Researchers at the Technische Universität München consider that a new approach that involves a combination of 3D-printed microfiber scaffolding and hydrogels holds promise for more effective usage of biocompatible materials for repairing human tissues.
An international team of researchers conducted a study on restoring cartilage. Cartilage requires both mechanical strength and flexibility.
The research team analyzed and tested composite materials that demonstrated stiffness and elasticity that could be considered equivalent to that possessed by knee-joint tissue.
These materials were also tested for their ability to aid growth of human cartilage cells, as well as their cross-linking ability. The new technique could benefit heart tissue engineering, breast reconstruction and other types of applications requiring soft-tissue engineering.
The new melt electrospinning 3D printing technique provided the necessary mechanical stiffness, and also the room required for cell growth.
Prof. Dietmar W. Hutmacher, who is one of the lead authors of the study, states that, this innovative method places less restrictions in designing the scaffolding that would contribute to healing of damaged tissue and new tissue growth. At the TUM Institute for Advanced Study (IAS), Prof. Hutmacher is a Hans Fischer Senior Fellow.
"It allows us to more closely imitate nature's way of building joint cartilage," he says, "which means reinforcing a soft gel – proteoglycans or, in our case, a biocompatible hydrogel – with a network of very thin fibers."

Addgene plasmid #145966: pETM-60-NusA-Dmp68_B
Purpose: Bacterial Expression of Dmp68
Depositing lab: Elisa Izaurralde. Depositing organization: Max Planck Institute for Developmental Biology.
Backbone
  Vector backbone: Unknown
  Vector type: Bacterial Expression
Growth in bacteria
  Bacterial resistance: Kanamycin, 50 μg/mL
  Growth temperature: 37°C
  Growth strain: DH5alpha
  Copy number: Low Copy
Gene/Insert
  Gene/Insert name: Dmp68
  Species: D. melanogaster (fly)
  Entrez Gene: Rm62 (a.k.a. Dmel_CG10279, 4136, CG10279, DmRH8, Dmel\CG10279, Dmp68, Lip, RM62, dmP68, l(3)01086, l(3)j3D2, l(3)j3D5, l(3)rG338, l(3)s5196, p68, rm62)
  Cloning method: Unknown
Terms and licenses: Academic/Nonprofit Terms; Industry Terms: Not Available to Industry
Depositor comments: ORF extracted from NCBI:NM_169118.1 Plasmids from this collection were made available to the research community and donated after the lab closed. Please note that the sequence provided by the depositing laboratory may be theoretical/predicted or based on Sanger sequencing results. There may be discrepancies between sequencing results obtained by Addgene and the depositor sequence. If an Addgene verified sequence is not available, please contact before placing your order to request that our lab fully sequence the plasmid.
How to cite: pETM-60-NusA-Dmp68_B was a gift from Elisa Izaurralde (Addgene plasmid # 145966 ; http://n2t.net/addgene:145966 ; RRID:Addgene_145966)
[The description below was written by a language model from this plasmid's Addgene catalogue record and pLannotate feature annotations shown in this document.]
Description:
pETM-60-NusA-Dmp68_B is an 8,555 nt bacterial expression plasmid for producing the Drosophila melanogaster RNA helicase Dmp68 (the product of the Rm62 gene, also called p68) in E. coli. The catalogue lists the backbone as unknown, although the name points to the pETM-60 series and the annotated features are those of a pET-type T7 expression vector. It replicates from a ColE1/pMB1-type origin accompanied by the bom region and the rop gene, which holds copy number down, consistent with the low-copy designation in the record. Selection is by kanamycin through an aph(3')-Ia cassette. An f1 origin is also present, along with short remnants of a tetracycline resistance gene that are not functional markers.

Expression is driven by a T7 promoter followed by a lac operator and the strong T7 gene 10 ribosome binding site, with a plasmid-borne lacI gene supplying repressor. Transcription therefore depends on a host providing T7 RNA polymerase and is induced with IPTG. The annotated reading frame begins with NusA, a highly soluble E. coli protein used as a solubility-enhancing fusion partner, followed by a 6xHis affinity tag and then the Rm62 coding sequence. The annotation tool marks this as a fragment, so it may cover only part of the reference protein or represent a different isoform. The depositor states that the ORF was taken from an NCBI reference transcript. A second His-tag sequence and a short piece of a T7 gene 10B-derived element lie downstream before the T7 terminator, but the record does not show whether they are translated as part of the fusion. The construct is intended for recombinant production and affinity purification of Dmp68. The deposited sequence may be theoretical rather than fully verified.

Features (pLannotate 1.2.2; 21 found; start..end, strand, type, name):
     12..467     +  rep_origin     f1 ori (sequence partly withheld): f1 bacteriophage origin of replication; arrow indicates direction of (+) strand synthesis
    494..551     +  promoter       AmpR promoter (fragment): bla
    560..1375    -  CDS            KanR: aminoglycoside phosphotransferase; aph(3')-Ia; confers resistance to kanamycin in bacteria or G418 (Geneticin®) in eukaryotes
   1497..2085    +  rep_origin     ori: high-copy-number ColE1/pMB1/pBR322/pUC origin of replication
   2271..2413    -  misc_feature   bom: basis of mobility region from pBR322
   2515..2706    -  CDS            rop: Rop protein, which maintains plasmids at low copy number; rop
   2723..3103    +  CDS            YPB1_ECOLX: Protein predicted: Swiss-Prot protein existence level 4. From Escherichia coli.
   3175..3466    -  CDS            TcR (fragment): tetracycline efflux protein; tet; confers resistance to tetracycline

When compared to conventional methods for creating scaffolding filaments, the melt electrospinning method can help produce scaffolding filaments that have a diameter as small as 5µm, and this is 20 times better in comparison.
TUM Prof. Arndt Schilling hosts Prof. Hutmacher’s TUM-IAS Focus Group. At TUM's university hospital Klinikum rechts der Isar, Prof.Schilling heads the Research Dept. of Plastic Surgery and Hand Surgery.
Researchers from the UK, Australia, the Netherlands, and Germany, who collaborated in this research, utilized a wide range of tools for this study. While conducting tests on the hydrogel-fiber composites, they simultaneously compared it with computational simulations, equine knee-joint cartilage and human cartilage cells growth in artificial matrix.
Hutmacher considers this to be a possible breakthrough. The research team is assessing the possibility of utilizing these hydrogel-fiber composites for other possible applications, following the validation of its computer model.
"The new approach looks promising not only for joint repair, but also for uses such as breast reconstruction following a post-tumor mastectomy or heart tissue engineering,"
"We need to implant the scaffolding under the muscle, and fiber-reinforced hydrogel could prove critical in regenerating large volumes of breast tissue, as well as the biomechanically highly loaded heart valves."
The novel approach that has been published as a paper in the Nature Communications journal is being considered for breast tissue engineering research by Prof. Arndt Schilling, Dr. Elizabeth Balmayor and Dr. Jan-Thorsten Schantz of TUM and Prof. Hutmacher. This group is also collaborating with Dr. Petula Mela and Prof. Stefan Jockenhövel of the RWTH Aachen, on a study on engineering heart valve tissue.
This study has been published as a paper titled, 'Reinforcement of hydrogels using three-dimensionally printed microfibers' in the journal Nature Communications.